Data has become the heartbeat of the new economy and the lifeblood of smart public policy in the 21st Century.
Two words born in the mid-1990s still shape our understanding of data’s central role. Engineers at Silicon Graphics, an early tech innovator, began talking about “Big Data” at about the same time the words “Open Data” first appeared in a report, which advocated for the free exchange of scientific information.
Two decades later, Big Data describes the high-speed collection, processing and availability of huge volumes of information. What once required days, weeks or months of computer time can now be processed and displayed in real time. Greater processing capacity has encouraged us to add sensors to objects, animals and even to ourselves, and to “scrape”the digital streams of the Internet to generate an even greater flood of data. By getting us answers sooner, Big Data delivers greater value. It also reveals patterns we might never have suspected were there, but which alter our decisions, investments and our well-being. The impact on businesses and institutions already mounts into the billions, measured by cost-savings, convenience, operational improvements and new forms of economic activity.
If data is Big, however, does it only belong to Big companies and Big institutions? Where do individuals and communities fit in a data-driven future?
That’s where Big meets Open. The global Open Data movement has driven municipal, state, provincial and national governments to publish data sets from the vast store of information they collect. Researchers, hackathons and entrepreneurs explore the spread of disease and crime, create real-time transit schedules and develop quality audits for everything from hospitals to restaurants, instantly on smartphones. New companies spring up to make money from this release of “the peoples’ property,” including such firms as the real estate website Zillow and Garmin, a US$7 billion maker of navigation software and hardware. Governments save money by attracting more bidders for contracts and delivering useful up-to-the-minute information online rather than through call centers. Where governments are committed to transparency, Open Data is shrinking the shadows where corruption flourishes.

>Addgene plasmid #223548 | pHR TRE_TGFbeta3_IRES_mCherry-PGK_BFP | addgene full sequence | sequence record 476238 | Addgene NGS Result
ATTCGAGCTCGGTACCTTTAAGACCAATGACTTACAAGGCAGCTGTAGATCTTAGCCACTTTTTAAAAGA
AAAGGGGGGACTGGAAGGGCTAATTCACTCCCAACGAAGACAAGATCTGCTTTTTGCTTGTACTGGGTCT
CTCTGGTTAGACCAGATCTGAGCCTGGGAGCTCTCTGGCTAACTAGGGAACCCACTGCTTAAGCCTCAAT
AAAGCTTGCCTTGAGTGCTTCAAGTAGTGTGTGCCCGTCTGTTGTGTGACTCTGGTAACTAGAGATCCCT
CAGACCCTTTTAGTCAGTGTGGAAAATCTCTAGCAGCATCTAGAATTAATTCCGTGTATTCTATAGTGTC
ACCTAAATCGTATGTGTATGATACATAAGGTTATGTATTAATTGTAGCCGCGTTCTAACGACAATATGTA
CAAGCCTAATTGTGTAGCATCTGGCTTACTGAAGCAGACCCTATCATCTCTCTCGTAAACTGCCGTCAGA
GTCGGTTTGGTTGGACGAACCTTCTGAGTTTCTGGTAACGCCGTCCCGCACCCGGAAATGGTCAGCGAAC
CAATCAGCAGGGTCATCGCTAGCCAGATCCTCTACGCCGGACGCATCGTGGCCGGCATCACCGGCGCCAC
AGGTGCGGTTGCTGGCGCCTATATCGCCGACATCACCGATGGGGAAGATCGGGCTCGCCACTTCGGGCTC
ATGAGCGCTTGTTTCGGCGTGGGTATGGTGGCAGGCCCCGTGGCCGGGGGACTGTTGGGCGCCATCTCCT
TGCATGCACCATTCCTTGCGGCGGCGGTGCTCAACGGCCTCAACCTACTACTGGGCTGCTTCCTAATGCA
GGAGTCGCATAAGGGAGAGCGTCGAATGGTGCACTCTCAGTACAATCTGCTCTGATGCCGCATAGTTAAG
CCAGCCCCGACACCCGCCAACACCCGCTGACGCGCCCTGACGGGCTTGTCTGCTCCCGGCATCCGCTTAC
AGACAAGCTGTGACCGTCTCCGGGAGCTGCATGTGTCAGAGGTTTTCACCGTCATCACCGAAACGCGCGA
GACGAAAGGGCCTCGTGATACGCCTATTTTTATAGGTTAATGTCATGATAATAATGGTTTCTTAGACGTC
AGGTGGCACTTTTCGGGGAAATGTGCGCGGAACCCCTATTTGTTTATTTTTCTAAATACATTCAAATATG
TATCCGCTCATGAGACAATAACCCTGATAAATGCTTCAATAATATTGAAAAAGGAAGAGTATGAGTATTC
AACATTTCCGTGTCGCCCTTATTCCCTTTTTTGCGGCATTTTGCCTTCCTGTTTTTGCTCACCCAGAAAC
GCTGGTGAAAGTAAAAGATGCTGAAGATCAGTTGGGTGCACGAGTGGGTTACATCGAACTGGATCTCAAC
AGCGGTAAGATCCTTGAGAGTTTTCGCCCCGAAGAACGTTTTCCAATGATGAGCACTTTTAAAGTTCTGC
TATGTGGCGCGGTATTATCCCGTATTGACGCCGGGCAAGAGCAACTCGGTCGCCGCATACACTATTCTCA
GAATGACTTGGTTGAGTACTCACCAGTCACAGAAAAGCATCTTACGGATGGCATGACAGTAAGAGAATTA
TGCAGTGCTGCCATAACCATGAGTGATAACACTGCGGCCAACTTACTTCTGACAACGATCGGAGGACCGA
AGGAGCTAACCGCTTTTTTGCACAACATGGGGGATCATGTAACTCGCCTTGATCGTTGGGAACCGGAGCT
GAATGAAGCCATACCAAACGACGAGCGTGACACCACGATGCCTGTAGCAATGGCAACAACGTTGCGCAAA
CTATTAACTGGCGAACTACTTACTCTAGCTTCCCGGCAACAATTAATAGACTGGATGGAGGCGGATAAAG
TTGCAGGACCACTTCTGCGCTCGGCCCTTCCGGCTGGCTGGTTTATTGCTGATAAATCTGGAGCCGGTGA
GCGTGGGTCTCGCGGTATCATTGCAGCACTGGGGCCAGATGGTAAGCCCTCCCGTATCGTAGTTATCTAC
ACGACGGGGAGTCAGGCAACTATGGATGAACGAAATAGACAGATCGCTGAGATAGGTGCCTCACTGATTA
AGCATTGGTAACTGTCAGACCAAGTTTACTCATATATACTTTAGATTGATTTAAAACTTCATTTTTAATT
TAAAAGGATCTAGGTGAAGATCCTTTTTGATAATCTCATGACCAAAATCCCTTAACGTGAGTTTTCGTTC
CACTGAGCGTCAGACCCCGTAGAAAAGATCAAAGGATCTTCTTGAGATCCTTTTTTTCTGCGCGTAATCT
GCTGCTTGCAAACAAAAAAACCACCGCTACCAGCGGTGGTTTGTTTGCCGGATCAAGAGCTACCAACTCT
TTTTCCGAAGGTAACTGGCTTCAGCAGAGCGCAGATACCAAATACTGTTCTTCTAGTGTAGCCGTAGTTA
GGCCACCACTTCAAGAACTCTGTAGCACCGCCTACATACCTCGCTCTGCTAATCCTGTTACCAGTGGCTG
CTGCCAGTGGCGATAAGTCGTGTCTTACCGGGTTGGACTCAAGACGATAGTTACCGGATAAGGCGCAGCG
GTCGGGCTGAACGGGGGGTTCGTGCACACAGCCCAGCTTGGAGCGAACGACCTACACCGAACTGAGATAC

As data has become a matter of public policy, its quality, use and interpretation have become the stuff of debate. Data touches issues from privacy and security to economic inequality, and from the right to claim an individual identity to the “right to be forgotten.” Technologists complain about a lack of standards that force them to devote countless hours to preparing government data for use. Open Data advocates demand that information be free – while most governments reserve the right to determine what citizens need to know.
Whether big, open or both, data is the beating heart of business and government. By fueling a better-informed society, it supports human hopes and human potential. It is valuable when it contributes to prosperity, knowledge, safety, cultural richness and greater collaboration, and it is threatening when directed to lesser goals. In the 2018 Intelligent Community Awards and Summit, we celebrate the people, the communities and the innovators who are humanizing data for the economic, social and cultural benefit of the community. We will identify and honor those whose technical accomplishments lead to less poverty, greater health, higher hopes and longer and richer lives, beginning in the first and most important place of all: the place called home.